Our oldest daughter is visiting this week and we're trying to show her a good time. Unfortunately, we had a total flop with whale watching on Monday. You can read about that debacle at http://www.miamarlowe.blogspot.com So we thought we'd try a land excursion yesterday. We drove up to Gloucester to see Hammond Castle. (Again I did a piece on this fascinating place in August on the Mia blog ). But when we arrived at the castle, it was closed. Summer hours were over and it is only open Friday-Sunday now.
Still, the whole fam was together and we were determined not to let a little setback ruin our day. We strolled the sea wall in Gloucester for a while. Fresh air and a bracing harbor view always lifts my spirits. Then we figured a place as rich in maritime history as Gloucester must have a decent museum someplace. And sure enough we discovered the Marine Heritage Center/Aquarium.
It was totally underwhelming.
Plastic, canned exhibits you might see in any museum with very few real artifacts from the area. And the "aquarium" is a scummy joke. Their brochure indicates that MIT is a major contributor. If so, the university is not getting much bang for their buck.
Then we wandered around to the back side of a the building and tucked into two cramped rooms, discovered an absolute treasure--Mr. Paul Harling. The first thing he did was get our daughter fitted into one of the brass diving helmets and acquaint us with some of the particulars about the early diving equipment and techniques. He brought to mind Clive Cussler's fictional naval historian, the bon vivant St. Julien Perlmutter. Whenever there's a need for information planting, Cussler pulls in this character to fill in the pertinent details.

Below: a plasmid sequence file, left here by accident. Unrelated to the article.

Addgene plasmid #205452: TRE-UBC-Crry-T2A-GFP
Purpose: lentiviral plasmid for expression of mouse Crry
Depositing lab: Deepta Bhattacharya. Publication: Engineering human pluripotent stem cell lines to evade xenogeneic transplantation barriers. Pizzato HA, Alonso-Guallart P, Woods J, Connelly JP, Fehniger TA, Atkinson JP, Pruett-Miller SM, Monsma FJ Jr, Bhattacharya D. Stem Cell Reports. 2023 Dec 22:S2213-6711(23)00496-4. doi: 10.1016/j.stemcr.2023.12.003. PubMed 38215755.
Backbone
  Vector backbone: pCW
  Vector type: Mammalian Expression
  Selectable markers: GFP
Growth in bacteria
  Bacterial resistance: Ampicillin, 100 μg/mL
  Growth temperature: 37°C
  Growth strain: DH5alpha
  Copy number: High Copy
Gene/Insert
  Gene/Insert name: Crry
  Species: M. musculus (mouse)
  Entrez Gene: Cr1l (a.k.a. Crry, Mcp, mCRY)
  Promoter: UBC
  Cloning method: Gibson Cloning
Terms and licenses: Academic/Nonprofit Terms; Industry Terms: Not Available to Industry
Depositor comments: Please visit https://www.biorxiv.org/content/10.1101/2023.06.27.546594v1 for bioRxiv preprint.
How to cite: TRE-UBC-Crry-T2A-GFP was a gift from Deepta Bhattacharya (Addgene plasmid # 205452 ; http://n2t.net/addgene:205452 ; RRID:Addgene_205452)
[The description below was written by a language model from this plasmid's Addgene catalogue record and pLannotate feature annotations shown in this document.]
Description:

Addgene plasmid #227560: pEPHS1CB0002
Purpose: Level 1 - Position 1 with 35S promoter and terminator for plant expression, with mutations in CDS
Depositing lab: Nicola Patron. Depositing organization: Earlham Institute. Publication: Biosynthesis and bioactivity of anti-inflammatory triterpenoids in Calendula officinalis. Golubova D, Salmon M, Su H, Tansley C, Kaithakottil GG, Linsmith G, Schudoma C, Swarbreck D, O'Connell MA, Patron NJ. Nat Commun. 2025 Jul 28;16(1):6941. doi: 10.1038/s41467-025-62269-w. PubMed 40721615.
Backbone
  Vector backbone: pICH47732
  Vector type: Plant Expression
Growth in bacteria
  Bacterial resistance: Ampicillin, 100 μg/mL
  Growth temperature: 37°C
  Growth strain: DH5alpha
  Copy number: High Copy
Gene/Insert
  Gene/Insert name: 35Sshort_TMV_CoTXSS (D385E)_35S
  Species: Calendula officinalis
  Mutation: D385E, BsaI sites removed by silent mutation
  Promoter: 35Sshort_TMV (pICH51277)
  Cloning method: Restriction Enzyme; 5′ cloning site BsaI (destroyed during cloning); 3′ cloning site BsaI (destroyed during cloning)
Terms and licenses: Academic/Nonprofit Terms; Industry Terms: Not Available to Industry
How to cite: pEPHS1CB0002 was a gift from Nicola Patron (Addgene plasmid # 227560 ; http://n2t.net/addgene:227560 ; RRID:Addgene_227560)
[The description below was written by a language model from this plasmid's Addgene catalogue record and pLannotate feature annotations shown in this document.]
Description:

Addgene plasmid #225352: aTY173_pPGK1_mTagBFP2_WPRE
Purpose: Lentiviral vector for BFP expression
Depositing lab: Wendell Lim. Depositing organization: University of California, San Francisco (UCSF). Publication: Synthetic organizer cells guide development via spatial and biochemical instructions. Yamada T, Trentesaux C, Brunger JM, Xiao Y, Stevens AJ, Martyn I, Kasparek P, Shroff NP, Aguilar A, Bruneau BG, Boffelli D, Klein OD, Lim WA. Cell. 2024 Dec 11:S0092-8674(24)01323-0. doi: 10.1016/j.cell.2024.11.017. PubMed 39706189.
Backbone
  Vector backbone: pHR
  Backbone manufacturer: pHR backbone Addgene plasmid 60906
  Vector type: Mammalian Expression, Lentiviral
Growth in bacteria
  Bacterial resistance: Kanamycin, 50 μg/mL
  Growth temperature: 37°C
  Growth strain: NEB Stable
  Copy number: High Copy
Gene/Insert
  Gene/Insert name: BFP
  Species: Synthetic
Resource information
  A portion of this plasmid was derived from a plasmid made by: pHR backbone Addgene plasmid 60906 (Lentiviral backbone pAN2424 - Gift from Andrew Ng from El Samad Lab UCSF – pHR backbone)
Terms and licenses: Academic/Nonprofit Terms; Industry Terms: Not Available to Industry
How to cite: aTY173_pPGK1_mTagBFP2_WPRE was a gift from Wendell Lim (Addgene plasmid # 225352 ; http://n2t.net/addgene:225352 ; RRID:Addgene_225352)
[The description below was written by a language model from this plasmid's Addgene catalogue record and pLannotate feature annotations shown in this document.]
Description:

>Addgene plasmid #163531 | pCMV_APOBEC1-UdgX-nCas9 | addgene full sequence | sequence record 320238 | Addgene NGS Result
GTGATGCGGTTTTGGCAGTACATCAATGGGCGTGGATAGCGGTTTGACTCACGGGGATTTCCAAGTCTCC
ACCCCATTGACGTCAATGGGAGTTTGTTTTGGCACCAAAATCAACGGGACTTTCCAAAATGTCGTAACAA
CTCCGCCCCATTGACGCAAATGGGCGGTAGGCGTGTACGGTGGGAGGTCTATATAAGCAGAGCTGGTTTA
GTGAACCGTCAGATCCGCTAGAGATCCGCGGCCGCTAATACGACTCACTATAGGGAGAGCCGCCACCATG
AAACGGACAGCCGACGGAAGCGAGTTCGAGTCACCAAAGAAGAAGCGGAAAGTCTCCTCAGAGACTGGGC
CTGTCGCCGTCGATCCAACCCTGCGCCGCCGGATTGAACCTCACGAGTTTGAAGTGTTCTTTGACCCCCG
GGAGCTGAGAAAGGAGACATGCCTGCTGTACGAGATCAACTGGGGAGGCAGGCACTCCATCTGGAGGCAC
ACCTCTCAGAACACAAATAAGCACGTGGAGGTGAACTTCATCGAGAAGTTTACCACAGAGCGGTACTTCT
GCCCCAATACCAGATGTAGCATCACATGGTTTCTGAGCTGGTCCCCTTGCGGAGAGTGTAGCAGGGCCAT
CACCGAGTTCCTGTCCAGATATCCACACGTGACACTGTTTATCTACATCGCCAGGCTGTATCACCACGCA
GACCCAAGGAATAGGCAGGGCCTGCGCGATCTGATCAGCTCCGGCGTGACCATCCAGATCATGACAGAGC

But Paul Harling is a real fellow and, though he wouldn't have said so, I suspect a man of great personal courage. Well, he'd have to be if he began hard hat diving back in 1949 in homemade equipment. His personal collection of dive equipment and memorabilia is extensive and there's a story connected with each piece. We got to actually handle copper spikes forged by Paul Revere that Paul Harling salvaged from a wreck.
He told us about some of the early diving missteps, like when some genius decided an electrically heated wet suit would be the ticket to combat the bone-chilling cold of the deep. Yeah... right. Fortunately, the system was never used, but the helmet still had the plug built into it.
We could have spent hours in those cramped little rooms filled with the oddments of a life long passion with the sea. If ever I need any maritime information, I will contact Mr. Harling.
And like all good adventures, our day in Gloucester did NOT go as planned. Isn't it always better that way?
Have you ever had a day turned upside down for the better?